It has been quite the Major League debut for Astros starting pitcher Jarred Cosart. Through 8 starts, he has allowed just 9 earned runs over 51 innings for a minuscule 1.59 ERA. The 23-year-old rookie is no doubt making waves as one of the better young pitchers in the game. And while that may well be true, it certainly isn’t because of how he has performed thus far.
It is not often that you find a pitcher who has walked more batters than he has struck out. But, that’s exactly what Cosart has done, walking 26 batters, while whiffing just 25. In fact, since 2004, only 40 starting pitchers who have thrown at least 50 innings have actually walked more batters than they have struck out. Their weighted average ERA was an unsurprising 5.56 versus a 4.24 population (n = 1,768) average. So how on Earth has Cosart allowed so few runs?
Well to start, his BABIP sits at just .250. That’s rather surprising though because heading into last night’s game, he was an extreme ground ball pitcher, allowed a league average rate of line drives and induced a below average rate of pop-ups. His batted ball distribution would suggest an above league average BABIP if anything. He also pitches in front of the Astros defense who rank 28th in UZR/150. Furthermore, the team’s pitchers have allowed an aggregate BABIP of .305, which ranks as the third highest in baseball. So any way you look at it, the Astros defense has been poor this season, yet Cosart has managed to suppress hits when the ball has been put into play against him.
But the low BABIP isn’t even the half of it. His LOB% is a crazy 86.5%. So when Cosart is putting runners on, he’s stranding them at a higher rate than every other qualified pitcher in baseball. Oddly, his skills actually have been better with runners on than with the bases empty. His strikeout percentage has increased with runners on, and then again with runners in scoring position. Similarly, he has basically cut his walk rate in half with men on base. This is of course a rare skill. Pitchers normally pitch better with the bases empty, otherwise they would just pitch from the stretch all the time.
Since it doesn’t logically make sense that a pitcher would be able to sustain such type of bases empty/runners on performance splits, we have to assume it’s just a fluke. Of course, you’ll always hear the clichés about a pitcher “bearing down” with runners on, increasing their focus and blah blah blah. That’s just an example of developing a story to explain a statistical quirk, because people hate to use the term luck. That’s likely all it is though. If the pitcher had the ability to increase his focus with runners on, why not do it with no one on as well?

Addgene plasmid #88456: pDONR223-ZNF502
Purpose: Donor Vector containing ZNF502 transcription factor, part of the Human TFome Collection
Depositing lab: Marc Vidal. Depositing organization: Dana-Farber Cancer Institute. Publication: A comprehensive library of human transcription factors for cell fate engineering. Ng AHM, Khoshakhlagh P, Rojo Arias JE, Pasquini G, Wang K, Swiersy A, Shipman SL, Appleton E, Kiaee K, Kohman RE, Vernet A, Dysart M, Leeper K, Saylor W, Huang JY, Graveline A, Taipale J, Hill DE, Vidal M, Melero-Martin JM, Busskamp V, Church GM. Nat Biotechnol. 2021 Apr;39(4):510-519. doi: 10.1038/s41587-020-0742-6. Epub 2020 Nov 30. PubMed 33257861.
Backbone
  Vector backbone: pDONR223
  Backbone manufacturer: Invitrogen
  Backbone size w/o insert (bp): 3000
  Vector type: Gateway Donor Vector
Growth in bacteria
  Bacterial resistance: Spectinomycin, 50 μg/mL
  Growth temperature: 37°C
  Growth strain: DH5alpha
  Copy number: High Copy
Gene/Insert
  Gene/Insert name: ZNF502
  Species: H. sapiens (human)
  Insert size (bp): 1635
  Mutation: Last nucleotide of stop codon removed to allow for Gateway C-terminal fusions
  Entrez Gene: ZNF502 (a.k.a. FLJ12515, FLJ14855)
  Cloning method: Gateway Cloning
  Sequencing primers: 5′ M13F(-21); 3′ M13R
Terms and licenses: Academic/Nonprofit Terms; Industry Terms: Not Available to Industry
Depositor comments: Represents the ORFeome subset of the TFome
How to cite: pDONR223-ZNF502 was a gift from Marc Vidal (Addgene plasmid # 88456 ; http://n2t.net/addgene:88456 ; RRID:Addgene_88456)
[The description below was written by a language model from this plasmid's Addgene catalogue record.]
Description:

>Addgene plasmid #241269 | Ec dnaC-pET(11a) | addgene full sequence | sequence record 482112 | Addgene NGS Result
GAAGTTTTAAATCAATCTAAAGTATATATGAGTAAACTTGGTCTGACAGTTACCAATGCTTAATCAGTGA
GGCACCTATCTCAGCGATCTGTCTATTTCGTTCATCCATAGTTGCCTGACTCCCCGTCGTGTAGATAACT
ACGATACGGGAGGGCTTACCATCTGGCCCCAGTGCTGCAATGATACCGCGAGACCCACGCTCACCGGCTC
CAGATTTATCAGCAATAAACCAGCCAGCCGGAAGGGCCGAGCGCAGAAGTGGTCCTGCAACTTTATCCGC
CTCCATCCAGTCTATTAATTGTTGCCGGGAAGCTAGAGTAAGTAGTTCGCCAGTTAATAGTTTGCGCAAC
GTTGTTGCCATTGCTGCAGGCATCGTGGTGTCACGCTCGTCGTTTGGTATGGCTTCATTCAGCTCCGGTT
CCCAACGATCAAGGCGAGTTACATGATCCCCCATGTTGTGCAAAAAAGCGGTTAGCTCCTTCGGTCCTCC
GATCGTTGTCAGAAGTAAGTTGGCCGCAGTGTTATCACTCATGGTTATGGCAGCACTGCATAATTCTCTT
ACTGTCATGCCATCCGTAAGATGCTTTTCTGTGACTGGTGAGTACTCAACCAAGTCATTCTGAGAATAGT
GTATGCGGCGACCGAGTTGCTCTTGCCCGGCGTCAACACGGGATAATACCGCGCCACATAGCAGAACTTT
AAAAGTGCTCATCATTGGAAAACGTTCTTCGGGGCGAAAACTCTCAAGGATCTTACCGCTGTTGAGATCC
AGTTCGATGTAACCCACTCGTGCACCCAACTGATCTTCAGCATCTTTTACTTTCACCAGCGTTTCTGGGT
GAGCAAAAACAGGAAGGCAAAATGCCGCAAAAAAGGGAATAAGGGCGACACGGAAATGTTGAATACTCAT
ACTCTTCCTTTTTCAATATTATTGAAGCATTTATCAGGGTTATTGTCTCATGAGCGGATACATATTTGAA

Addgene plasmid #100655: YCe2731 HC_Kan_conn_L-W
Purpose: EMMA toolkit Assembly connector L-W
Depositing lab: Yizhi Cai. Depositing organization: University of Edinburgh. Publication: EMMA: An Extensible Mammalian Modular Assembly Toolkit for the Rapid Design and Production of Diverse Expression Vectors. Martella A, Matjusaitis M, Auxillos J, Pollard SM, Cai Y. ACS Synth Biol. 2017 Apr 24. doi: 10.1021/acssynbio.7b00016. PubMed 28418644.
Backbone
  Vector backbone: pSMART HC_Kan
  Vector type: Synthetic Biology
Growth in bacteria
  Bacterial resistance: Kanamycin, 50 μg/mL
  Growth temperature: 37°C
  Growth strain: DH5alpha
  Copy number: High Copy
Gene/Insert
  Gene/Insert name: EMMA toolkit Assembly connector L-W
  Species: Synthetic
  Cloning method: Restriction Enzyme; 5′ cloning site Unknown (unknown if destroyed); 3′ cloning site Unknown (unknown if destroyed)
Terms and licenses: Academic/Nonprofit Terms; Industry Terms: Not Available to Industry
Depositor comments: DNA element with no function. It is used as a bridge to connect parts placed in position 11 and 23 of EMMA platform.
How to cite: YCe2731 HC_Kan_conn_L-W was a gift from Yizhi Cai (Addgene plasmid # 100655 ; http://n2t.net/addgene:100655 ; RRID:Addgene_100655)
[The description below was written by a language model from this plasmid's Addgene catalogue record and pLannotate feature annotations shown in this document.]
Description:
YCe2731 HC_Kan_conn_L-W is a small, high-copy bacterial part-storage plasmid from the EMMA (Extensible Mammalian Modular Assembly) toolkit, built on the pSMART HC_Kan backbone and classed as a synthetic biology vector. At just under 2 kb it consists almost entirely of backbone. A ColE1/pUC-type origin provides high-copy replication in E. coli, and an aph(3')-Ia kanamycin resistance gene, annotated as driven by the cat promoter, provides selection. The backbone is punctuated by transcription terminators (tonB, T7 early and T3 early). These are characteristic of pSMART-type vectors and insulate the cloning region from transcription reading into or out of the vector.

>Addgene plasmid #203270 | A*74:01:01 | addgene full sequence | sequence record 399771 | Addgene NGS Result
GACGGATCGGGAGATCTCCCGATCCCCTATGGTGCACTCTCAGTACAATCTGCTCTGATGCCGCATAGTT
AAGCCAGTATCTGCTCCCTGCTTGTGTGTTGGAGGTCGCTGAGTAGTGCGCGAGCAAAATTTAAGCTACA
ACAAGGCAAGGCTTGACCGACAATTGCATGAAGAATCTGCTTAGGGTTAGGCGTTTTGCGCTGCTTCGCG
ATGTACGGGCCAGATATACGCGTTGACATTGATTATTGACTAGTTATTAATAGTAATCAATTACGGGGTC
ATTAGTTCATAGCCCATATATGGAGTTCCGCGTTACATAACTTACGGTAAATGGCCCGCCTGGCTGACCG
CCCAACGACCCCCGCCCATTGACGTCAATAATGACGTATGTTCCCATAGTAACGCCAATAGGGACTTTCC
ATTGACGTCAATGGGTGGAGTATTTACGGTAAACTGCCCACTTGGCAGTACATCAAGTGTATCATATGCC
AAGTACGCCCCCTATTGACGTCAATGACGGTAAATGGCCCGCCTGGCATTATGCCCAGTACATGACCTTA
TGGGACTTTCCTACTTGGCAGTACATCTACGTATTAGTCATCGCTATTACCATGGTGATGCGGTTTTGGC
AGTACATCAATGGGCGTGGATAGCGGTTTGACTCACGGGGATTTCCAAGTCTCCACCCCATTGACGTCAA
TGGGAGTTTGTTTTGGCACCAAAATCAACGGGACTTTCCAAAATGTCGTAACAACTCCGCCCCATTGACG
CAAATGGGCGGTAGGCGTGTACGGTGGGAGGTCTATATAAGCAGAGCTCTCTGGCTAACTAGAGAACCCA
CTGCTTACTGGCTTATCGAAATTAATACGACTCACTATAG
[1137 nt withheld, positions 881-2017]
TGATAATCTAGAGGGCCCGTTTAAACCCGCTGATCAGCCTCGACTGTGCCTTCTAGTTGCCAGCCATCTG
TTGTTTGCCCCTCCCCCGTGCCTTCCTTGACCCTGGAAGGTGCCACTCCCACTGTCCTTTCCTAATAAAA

Last, Cosart has displayed an amazing ability to prevent the long ball. With just 1 homer over his 51 innings, he sports a microscopic 2.8% HR/FB rate. In a park that inflates home runs by 8%, the rate in which his fly balls go over the fence is going to rise. Given what appears to be an extremely fortunate performance so far, it comes as no surprise that if he qualified, he would easily rank first in ERA-xFIP differential among all starting pitchers. His 4.56 xFIP sits nearly three full runs above his ERA.
As much as I stress the importance of looking beyond ERA and at the component skills instead, it’s still hard to actually put that into practice. I see that first hand when reading the comments section of my AL SP tier rankings each month! But the majority of the time, a pitcher’s ERA will eventually match his skills, which are summarized by the ERA estimators like SIERA and xFIP. This of course assumes that the pitcher maintains his peripherals to begin with, but that’s an article for another day.
Shamelessly cherry picking an example, Jeff Locke was one of the luckiest pitchers in baseball all season long. While his skills did dip in August, they were never very good to begin with. After posting a 2.19 ERA over his first 20 starts, the implosion finally came starting with his July 31st start, as he then posted an 8.71 ERA over his last 6 starts. This ultimately led to his demotion yesterday.
While I cannot speak for every fantasy owner of Locke’s, I am fairly confident that despite his large season long ERA/SIERA discrepancy, he continued to be started each week without question. The mistake being made is thinking of ERA as some sort of skill metric or a badge of what that pitcher is. It’s not. It’s simply the result of multiple underlying skills that get thrown into a blender and ultimately yield the various surface stats like ERA and WHIP.
So the lesson is that while I understand using Locke as a cherry picked example proves little, betting on Cosart, and any pitcher whose ERA is significantly below what his peripherals suggest, is a losing proposition. The outlook on Cosart long-term is entirely different, however, so do not interpret this piece as a pessimistic vote for his future. My opinion is far from that and there are several things I really like about him that does make him intriguing. But for the rest of this season, I wold find it difficult to start him even in AL-Only leagues.